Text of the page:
Segwit Activates, Fees Increase, Congestion Remains, No Noticeable Change


The upgrade is meant to increase capacity to around 1.7MB from the previous 1MB, but hours after its activation, it has increased it by none at the time of writing.

The reason might be because miners may need to increase their soft-limit from the current 1MB to 2MB or perhaps even 4MB. At the same time, the entire ecosystem needs to modify their code so that it works with segwit.

That includes exchanges, like Coinbase and Kraken, which have to upgrade their code beyond just upgrading a node. A task that may take some time.

As such, currently, it’s as if segwit hasn’t activated at all as far as capacity is concerned with everyone waiting for the first bigger than 1MB block. Something which would depend on organic use of segwit.

This compares to the simple base blocksize increase that Bitcoin Cash used. Their very first block was 4MB, clearing the entire backlog. With the network creating an 8MB block too, processing 40,000 transactions. Thus instantly increasing capacity.

The segwit upgrade, instead, has only increased fees at this stage. Pieter Wuille, a Blockstream employee and Bitcoin Core developer who coded much of segwit, paid an $8 fee to try and claim the title of having made the first segwit transaction.

He only managed to get in third. Showing that even the so-called wizards have no clue about how this “fee market” works, let alone the mere mortals who have to pay a fee of $4.25 for the simplest 226 bytes transaction.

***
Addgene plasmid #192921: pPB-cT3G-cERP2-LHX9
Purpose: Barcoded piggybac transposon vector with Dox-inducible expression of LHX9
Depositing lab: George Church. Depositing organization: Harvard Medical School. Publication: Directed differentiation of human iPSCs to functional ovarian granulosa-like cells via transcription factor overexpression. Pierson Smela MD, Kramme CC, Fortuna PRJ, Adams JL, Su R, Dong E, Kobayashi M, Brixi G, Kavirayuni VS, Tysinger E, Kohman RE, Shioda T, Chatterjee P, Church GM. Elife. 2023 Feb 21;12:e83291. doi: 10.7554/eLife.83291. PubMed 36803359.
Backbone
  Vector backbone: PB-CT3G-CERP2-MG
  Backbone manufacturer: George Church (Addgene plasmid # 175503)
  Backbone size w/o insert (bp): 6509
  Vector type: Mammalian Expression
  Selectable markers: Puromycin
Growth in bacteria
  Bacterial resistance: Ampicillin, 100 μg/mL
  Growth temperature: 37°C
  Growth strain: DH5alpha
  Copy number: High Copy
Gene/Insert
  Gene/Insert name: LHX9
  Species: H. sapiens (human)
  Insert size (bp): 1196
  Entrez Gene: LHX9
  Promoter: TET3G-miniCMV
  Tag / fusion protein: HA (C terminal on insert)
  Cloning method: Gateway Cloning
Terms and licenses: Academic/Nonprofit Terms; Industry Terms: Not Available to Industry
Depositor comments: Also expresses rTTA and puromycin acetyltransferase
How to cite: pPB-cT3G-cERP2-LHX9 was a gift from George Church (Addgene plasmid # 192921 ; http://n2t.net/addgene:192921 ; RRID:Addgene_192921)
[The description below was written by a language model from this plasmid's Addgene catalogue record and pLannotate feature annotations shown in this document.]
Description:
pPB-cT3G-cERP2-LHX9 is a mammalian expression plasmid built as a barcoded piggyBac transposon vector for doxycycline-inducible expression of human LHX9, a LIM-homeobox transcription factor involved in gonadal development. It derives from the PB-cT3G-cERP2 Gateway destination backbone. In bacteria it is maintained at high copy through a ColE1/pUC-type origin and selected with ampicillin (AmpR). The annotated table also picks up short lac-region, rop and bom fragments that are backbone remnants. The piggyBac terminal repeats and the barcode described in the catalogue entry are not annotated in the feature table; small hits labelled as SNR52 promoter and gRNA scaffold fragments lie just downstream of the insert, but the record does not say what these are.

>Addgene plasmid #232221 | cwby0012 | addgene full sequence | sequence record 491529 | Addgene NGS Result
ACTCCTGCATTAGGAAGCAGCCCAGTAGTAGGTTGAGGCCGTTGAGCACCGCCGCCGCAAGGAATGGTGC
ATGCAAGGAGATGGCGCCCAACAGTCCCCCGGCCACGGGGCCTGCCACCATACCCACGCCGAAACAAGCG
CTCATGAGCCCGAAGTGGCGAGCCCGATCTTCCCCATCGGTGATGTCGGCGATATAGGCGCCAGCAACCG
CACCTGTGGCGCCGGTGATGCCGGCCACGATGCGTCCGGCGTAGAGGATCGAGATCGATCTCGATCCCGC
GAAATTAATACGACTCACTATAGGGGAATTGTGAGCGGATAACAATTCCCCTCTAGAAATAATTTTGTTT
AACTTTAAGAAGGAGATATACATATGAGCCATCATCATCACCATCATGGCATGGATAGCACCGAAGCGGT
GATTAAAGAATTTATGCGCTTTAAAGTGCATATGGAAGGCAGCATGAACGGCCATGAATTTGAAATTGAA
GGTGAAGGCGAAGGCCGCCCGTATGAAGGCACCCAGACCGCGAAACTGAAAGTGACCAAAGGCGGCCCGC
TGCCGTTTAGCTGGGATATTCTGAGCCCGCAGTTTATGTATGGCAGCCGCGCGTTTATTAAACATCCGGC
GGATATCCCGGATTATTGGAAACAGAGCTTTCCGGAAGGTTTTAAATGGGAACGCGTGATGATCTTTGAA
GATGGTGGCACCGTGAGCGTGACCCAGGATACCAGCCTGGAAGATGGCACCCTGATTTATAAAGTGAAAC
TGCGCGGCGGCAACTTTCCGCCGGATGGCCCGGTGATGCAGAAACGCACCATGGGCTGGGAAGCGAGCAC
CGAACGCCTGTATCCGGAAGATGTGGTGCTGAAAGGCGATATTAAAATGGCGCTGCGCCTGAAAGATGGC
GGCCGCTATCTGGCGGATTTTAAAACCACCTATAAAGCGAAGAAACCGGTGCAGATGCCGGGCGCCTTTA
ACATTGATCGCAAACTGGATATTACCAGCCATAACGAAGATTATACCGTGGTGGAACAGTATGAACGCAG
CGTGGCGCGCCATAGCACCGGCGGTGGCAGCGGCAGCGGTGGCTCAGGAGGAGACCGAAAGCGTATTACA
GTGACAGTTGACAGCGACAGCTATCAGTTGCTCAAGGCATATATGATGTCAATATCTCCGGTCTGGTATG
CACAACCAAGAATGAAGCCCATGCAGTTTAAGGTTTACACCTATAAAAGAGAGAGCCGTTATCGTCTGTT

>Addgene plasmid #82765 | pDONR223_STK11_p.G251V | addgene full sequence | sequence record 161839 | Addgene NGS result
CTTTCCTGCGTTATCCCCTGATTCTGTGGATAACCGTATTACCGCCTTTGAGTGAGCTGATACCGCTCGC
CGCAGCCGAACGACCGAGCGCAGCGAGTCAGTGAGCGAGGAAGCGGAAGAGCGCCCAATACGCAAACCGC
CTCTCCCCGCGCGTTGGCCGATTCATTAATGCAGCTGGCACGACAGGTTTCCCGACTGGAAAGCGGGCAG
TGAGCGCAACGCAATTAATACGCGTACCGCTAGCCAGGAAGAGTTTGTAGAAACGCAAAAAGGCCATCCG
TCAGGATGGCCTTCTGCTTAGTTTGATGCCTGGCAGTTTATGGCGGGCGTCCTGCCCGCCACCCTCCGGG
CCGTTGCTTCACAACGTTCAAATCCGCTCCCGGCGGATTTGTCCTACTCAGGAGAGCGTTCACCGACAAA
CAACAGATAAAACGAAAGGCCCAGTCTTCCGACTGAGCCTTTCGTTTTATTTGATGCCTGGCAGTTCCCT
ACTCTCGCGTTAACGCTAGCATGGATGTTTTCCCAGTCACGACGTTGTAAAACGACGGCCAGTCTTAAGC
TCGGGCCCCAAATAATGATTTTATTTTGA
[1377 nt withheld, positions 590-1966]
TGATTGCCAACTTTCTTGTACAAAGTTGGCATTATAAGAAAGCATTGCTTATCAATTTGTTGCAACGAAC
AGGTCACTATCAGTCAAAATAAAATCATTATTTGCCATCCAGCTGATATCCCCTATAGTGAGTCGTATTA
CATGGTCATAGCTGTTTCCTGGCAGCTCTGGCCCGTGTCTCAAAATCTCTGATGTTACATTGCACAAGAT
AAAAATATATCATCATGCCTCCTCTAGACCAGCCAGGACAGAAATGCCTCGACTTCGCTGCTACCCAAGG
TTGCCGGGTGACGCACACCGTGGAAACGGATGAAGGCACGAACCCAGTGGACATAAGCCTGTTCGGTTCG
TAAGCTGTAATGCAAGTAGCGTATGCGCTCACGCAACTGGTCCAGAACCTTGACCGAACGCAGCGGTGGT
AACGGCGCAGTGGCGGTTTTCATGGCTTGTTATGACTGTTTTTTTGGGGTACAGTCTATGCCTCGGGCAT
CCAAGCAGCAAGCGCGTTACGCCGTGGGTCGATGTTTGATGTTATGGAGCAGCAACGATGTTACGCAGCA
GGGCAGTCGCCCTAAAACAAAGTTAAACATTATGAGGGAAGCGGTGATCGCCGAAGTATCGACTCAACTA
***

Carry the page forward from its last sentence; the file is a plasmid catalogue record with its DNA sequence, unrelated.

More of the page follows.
Bitcoin’s current fees according to 21.co

Some transactions are double that size, which means double the fee at $8. Organic segwit transactions are usually bigger, so will anything actually change at all?

Segwit’s critics have long argued it does not actually increase blockchain capacity in any meaningful sense or in a timely fashion because of the combined factors of bigger transaction sizes and considerable ecosystem wide effort to upgrade the entire infrastructure.

The process will likely be very gradual and slow, over many months. Which might mean that as far as the end user is concerned it would be as if there was no segwit upgrade at all.

That said, we may soon get a bigger than 1MB block on the Bitcoin Core chain, but it may contain less transactions or the same amount of transactions with any increase probably not even noticeable.

That’s because segwit is not really a capacity upgrade. It doesn’t have much to do with the blocksize. It’s aim is primarily to segregate witnessing signatures so as to make malleability of transactions more difficult to allow for second layer protocols like the Lightning Network.

That protocol remains in heavy development. Once it comes out, its effects too might be not very noticeable for end users as the entire ecosystem, or a great part of it, needs to adopt it. Which will necessarily take time.

That’s why big blockers argued for an increase of capacity to provide that needed time. While public blockchains like ethereum provide their users the option to transact on the blockchain or on second layer LN like protocol such as Raiden or Plasma.

However, Bitcoin Core developers, and in particular employees of Blockstream Corp, think such time is needed for blockchain fees to increase so that once LN is ready everyone, except for LN hubs, stop using the blockchain.

Some consider that to be a complete transformation of the peer-to-peer network, but the market now has plenty of choices, so they are very free to decide how to transact.